I didn’t know what to expect when I walked into high school for the first time as a freshman. I remember seeing a senior for the first time and thinking that they were some kind of untouchable god-like race because they seemed so different from us lowly freshmen. Now, being a senior, I don’t feel any bigger than anyone else. Heck, I’m 5’ 2 ¾”; I look like a freshman. But it’s how I feel inside as well: scared and overwhelmed. Next year, I will be a freshman in college and the underdog yet again.
I applied to nine different colleges thinking that they would narrow my possibilities down for me. They didn’t. The fact that I got a full ride to a college only made it harder to decide because I didn’t want to choose my home for the next four years based on finance alone. I still don’t feel ready to leave and start my life. I’m scared; I’m young; and I’m barely legal. Thinking about being hours away from home and leaving everything I’ve ever known behind makes me want to break out the Easy Bake oven and pretend I’m three years old again.
As for possible advice I could give the few still in high school, don’t take advice from seniors. We’ve been here for four years. We’re tired of high school and the people in it and anything said about it is tainted from years of mental, emotional and physical abuse that is the typical high school reality. High school is what you make it. Don’t let anyone get you down. You’re in charge of whether or not your experience here is a positive one. I usually ignore the advice I’ve been given since second grade to “make it a great day or not, the choice is yours,” but I have recently realized that it contains a valuable lesson. The reality is that there are immature, spiteful people, hard coursework, less than satisfactory teachers and sketchy lunchmeat everywhere. It’s not any different at Cedar Park High School. However, there are also inspiring teachers, great chicken caesar salads, funny people and amazing opportunities here. You just need to look for them and keep an open mind. I’ve learned so much from my experience here. Some things are small and insignificant, but most will come in handy throughout the rest of my life.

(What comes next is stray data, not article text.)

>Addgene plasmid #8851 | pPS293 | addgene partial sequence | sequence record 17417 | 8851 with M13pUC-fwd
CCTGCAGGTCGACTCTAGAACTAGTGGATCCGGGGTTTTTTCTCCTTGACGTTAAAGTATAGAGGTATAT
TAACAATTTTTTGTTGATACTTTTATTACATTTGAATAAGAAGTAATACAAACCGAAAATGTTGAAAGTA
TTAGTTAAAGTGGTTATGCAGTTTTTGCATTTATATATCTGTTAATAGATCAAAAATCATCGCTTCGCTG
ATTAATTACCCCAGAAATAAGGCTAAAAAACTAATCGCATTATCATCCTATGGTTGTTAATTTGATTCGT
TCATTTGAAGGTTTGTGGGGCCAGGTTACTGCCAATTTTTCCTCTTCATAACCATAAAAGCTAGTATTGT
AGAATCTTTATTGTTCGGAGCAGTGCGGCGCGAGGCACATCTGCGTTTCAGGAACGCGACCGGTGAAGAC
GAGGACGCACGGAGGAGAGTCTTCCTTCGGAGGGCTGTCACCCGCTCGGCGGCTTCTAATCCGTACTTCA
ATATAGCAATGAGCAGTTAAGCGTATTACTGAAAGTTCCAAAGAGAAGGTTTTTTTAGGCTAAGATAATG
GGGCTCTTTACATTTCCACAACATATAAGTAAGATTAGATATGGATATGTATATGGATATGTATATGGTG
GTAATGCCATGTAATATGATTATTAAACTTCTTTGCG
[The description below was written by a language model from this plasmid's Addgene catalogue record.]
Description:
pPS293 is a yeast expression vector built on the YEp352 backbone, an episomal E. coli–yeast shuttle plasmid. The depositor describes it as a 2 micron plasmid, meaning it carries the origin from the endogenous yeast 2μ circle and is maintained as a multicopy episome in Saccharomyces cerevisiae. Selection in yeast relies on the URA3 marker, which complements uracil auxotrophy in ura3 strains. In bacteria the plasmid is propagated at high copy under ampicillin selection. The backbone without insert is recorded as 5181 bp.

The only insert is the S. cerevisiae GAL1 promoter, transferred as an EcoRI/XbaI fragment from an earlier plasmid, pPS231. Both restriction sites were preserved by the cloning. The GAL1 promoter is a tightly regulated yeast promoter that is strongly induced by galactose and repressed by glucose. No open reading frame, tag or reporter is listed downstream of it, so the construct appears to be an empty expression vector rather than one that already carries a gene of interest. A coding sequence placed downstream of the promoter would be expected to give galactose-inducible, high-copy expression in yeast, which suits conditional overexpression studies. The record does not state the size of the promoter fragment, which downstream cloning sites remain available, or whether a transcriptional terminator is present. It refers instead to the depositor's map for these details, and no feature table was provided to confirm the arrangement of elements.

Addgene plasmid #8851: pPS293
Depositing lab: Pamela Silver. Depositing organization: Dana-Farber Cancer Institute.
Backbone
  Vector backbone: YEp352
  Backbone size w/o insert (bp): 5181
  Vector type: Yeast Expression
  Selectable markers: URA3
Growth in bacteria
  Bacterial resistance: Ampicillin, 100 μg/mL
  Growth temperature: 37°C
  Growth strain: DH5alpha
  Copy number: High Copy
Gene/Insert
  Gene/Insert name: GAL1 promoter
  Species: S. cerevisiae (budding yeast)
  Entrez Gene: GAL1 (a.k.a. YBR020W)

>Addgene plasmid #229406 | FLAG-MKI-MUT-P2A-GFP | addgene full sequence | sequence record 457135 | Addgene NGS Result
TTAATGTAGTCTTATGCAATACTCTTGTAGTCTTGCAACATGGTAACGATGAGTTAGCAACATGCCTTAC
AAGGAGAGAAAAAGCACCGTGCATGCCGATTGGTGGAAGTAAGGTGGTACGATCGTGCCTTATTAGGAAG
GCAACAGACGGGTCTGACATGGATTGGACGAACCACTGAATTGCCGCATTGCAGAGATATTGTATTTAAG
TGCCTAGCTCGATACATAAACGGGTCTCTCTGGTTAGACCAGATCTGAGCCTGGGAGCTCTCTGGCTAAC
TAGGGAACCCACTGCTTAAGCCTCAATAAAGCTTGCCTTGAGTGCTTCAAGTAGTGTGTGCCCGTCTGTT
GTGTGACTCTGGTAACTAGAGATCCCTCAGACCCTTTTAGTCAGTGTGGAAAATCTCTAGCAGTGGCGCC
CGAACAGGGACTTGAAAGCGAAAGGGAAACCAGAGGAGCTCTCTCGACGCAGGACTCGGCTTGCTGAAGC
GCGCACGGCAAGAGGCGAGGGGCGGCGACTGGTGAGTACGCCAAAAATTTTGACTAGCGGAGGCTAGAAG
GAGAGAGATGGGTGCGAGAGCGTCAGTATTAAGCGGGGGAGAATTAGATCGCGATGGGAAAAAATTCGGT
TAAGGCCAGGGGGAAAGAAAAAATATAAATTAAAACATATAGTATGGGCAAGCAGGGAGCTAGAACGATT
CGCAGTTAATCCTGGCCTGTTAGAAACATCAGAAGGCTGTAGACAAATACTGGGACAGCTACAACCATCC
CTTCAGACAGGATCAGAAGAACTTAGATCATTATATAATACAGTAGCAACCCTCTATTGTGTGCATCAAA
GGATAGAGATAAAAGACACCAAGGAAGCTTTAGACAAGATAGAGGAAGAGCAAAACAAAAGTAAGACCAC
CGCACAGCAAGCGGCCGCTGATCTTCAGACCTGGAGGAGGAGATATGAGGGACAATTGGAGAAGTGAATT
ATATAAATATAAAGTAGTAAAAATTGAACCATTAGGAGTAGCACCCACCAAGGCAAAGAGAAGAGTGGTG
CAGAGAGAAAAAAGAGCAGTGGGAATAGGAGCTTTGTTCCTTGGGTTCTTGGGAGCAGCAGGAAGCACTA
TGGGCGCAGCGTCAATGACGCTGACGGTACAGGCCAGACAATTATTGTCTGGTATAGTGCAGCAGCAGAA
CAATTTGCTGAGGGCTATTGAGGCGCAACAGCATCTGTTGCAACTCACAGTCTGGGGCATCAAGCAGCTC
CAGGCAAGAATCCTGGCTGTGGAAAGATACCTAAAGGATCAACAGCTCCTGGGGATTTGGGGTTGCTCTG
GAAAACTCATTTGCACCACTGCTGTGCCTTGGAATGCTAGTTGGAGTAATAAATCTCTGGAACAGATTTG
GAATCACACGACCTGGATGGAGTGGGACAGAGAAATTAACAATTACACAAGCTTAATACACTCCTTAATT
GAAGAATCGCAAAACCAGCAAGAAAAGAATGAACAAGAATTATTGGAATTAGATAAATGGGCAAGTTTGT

I learned how to accept the death of a friend and make life all the more beautiful because of how valuable it is. I learned how to go a week saying only yes, not using electricity and eating a vegan diet. I learned how to make the best cappuccino you will ever have. I learned how to go days without sleep (not recommended to do often, but it is an experience all of you should have). I learned how to say “I love you” in French. I learned how to write a 12-page essay. I learned how to see teachers as actual people. I learned how to be myself and to not change for anyone. I learned to not eat Mexican food anywhere north of Texas. I learned how to paint my dreams. I learned how to let loose and breathe in the beauty that is often taken for granted that surrounds us every day. I learned how to love, and how to accept love in return.
I learned that high school isn’t the best time of your life, but it is also not the worst. It’s a phase. It’s a small, four-year period of time in which you grow up. Possibly the most important thing I’ve learned is that I haven’t learned everything. There is still so much that I want to do, and so much more that I want to see. As scared as I am to leave my home, I’m excited to begin my journey as an individual. I’m Amberly Tabor, and I am no longer a senior.